Snowflake Deploys Australian Data Center
SAN MATEO, Calif., Sept. 12, 2017 — Snowflake Computing, the only data warehouse built for the cloud, today announced its new cloud deployment of Snowflake in the Asia Pacific (Sydney) region. Available now, this is a key development for Snowflake’s multinational customers with Australian operations and its customers based in Australia. Snowflake’s Sydney deployment is another initiative in Snowflake’s customer-centric strategy for organizations to easily and affordably store and access all their data in one solution for deep, analytical insight.
Snowflake customers with operations in Australia can now keep their Australian data local. They get fast, low-latency access to their data, while accelerating their global data initiatives by satisfying their country-specific data needs. And organizations that want to establish a data warehouse in Australia now have local access to the only data warehouse built for the cloud. They get the performance, concurrency and simplicity of the most powerful data warehouse to help them succeed in the data-driven economy.
“(Australian) spending on hardware maintenance is forecast to decrease by 6% in 2018 as more Australian businesses leave their own data centers to embrace public cloud,” Forrester Principal Analyst Tim Sheedy wrote in the January 2017Forrester report, Australian Tech Market Outlook For 2017 to 2018: CIOs Transform Their Tech Teams For The Age Of The Customer. “Cloud has enabled many companies to reduce the complexity of their back-end systems and leverage scale and automation to drive innovation and business agility. Amazon Web Services (AWS) and Microsoft already have local data centers. This signifies that Australia is a major market for cloud providers and that they are serious on addressing local concerns about data sovereignty and latency.”
Sydney represents Snowflake’s fourth global deployment on AWS, following instances in US West (Oregon), US East (Northern Virginia) and EU (Frankfurt). Snowflake continues to serve the following needs of organizations that do business in multiple geographic regions:
- Data sovereignty – Keep data local to meet regional data protection regulations.
- Low latency – Acquire the best analytics performance possible with data close to home.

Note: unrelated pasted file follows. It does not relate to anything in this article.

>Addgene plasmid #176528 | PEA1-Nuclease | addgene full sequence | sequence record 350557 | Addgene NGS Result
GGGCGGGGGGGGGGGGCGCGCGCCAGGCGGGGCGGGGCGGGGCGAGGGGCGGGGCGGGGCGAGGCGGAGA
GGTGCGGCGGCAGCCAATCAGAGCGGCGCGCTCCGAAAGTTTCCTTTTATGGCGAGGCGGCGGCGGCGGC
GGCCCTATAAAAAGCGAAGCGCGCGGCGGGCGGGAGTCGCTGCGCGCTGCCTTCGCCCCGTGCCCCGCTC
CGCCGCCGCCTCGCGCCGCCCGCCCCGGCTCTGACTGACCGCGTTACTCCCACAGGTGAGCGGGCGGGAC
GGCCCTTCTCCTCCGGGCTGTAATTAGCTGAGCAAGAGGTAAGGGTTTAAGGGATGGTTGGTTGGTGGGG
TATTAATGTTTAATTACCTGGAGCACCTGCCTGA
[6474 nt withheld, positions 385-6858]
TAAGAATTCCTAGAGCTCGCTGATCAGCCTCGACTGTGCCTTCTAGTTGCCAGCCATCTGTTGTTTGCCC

- Data resiliency – Deploy a second instance of your data warehouse for high availability.
Blackboard Inc. is a Snowflake customer and a leading provider of learner, success-focused technology solutions and services. The company serves over 16,000 clients in 90 countries. Blackboard’s products provide education institutions around the world with a wide breadth of data about their academic programs and student performance. Blackboard uses Snowflake for its analytics products such as Blackboard Predict, which focuses on student risk and retention by using data to accurately and proactively identify students at risk and help them succeed with targeted interventions. Blackboard also uses Snowflake to understand how its learning management system is used in order to prioritize features and continuously improve its products.
“We’re excited about the availability of Snowflake in Australia. Keeping student data inside certain geographic regions per local regulations is crucial to serving our clients,” Blackboard’s director of product development, Jason White says. “It’s just another attribute of Snowflake’s compelling architecture, performance and availability that enables us to deliver innovative new solutions such as Blackboard Predict.”
Snowflake’s deployment in Australia enables organizations of any size and geographic location to move past the barrier of geography and get the most out of their data while capitalizing on all the benefits of working in the cloud.
“A data warehouse built for the cloud, with global availability, enables organizations to integrate and analyze all their data no matter where they are,” Snowflake CEO, Bob Muglia says. “By providing an Australian deployment, Snowflake enables customers with Australian data to keep that information close to home. They now have more control over their data and how they comply with Australian data protection regulations.”